A voluntary screening process for flulike illnesses among international arrivals at Hono- lulu Airport worked so well it may be done more often next year, a state Health Department official said.

The process was tested recently on 435 arriving Japan Airlines passengers, said Dr. Sarah Park, chief of the Disease Outbreak Control Division.

The program is aimed at intercepting passengers with possibly infectious diseases such as bird flu or severe acute respiratory syndrome (SARS) before they can expose a broader population.

The passengers "did their part to help us out," Park said. "We were pleasantly surprised how fast they went through. Each time we do this, we're learning and tweaking the process and improving upon it."

Fearing the introduction of infectious diseases into Hawaii, the state in November 2005 became the first in the nation to set up a passive airport surveillance program for Hawaii-bound international travelers.

Pilots must notify the airport tower if they have a potentially ill passenger on board, and the U.S. Centers for Disease Control and Prevention's Quarantine Station is called to evaluate the passenger at the gate. Those who have fever and respiratory symptoms are asked to be tested for flu.

In June, the Health Department worked with the CDC, U.S. Customs and Border Protection, Department of Transportation and Hawaiian Airlines to start a pilot project. Federal officials hope that efficient standard procedures can be developed to be used across the country.

The second screening, involving a Japan Airlines flight that arrived about 6:20 a.m. Dec. 3, took longer to arrange because of efforts to address non-English-speaking passengers, Park said. "It's one thing to screen people quickly and efficiently who speak your language. It's another thing to those who don't speak the language or share your culture."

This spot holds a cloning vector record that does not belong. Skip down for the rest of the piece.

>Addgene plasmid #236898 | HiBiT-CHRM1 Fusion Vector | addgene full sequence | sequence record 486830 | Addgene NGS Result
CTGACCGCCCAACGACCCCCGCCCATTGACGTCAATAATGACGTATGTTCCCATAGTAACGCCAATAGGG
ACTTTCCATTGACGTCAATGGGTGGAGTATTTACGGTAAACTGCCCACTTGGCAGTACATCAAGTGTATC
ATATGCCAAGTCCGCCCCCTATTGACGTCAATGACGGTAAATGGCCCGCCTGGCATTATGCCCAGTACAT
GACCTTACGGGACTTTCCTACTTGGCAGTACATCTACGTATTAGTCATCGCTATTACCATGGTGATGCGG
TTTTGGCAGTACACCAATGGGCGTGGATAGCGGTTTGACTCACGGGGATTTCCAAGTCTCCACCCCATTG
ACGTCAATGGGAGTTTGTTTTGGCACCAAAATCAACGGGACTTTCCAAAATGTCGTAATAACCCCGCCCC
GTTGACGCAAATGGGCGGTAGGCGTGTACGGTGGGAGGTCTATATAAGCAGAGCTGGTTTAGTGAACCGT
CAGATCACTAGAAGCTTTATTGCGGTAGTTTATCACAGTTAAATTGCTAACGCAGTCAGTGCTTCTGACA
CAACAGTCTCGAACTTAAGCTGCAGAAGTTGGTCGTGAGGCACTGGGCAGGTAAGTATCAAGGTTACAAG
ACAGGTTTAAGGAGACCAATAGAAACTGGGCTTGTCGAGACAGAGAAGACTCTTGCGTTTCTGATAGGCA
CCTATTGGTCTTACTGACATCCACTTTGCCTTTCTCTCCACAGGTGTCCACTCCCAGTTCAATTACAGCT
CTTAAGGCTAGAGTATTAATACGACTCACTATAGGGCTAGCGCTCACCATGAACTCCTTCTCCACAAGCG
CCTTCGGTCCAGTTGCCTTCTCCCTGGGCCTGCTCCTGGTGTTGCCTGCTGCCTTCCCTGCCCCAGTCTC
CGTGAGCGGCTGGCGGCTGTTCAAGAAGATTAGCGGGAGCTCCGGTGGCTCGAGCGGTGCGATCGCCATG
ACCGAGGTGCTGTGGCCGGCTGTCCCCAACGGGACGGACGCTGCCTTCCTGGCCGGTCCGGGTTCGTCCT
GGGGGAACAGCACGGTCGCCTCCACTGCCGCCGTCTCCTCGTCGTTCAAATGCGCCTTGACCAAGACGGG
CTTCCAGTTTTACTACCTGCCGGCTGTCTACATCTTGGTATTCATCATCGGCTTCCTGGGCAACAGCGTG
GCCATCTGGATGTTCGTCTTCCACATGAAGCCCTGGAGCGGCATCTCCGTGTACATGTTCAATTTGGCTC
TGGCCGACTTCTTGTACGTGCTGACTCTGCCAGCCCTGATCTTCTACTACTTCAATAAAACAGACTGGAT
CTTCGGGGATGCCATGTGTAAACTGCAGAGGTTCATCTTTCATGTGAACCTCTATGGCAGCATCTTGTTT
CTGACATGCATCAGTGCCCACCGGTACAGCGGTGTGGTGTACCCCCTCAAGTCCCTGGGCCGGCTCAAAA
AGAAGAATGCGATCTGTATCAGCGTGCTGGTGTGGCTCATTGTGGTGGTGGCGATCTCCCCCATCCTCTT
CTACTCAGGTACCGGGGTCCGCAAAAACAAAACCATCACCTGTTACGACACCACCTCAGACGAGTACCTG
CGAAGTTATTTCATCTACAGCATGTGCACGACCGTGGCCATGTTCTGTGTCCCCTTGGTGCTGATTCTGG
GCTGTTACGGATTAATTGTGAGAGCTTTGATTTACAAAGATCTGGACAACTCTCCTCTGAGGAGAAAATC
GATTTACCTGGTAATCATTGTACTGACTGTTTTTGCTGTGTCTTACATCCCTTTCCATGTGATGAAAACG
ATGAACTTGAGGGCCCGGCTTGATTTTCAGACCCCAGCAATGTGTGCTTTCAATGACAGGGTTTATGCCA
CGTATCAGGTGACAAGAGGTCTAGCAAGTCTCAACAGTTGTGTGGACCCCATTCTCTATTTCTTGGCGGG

Health officials worked with the state tourism liaison to discuss the situation with the Japanese Consulate and one of the consuls asked to observe the screening, she said.

A short informational video was produced, asking the passengers to participate in a voluntary health screening and explaining a questionnaire given to them. The form, in Japanese and English, asked for basic demographic, recent travel and illness information, including presence of a fever, she said.

The airline was asked to distribute the questionnaires and show the video to passengers so there would be no surprises, she said. "We told our airline partners we don't want passengers disgruntled and upset because upset people don't comply," Park said.

All partners "were pleasantly surprised how many people did opt in and without question went through health screening with no concerns," she said.

Sixteen makeshift kiosks were set up at screening points with trained medical staff to take the questionnaires from passengers leaving the airplane and ask if they had a fever.

Two passengers didn't feel well and were referred to a medical evaluation area with registered nurses, physicians and CDC quarantine observers, she said. Neither had fever or met the criteria for an influenzalike illness, but they were given a fact sheet and advice about flu and allowed to proceed, she said.

Avian influenza hasn't mutated into human influenza, "but when it does accidentally move to the human side, it causes severe disease with high mortality," Park said.

"It has taken this long to screen a second flight," she said, "but I'm extremely confident, and our partners are confident, that should we suddenly be hit with a pandemic alert level or SARS, we're prepared in Hawaii."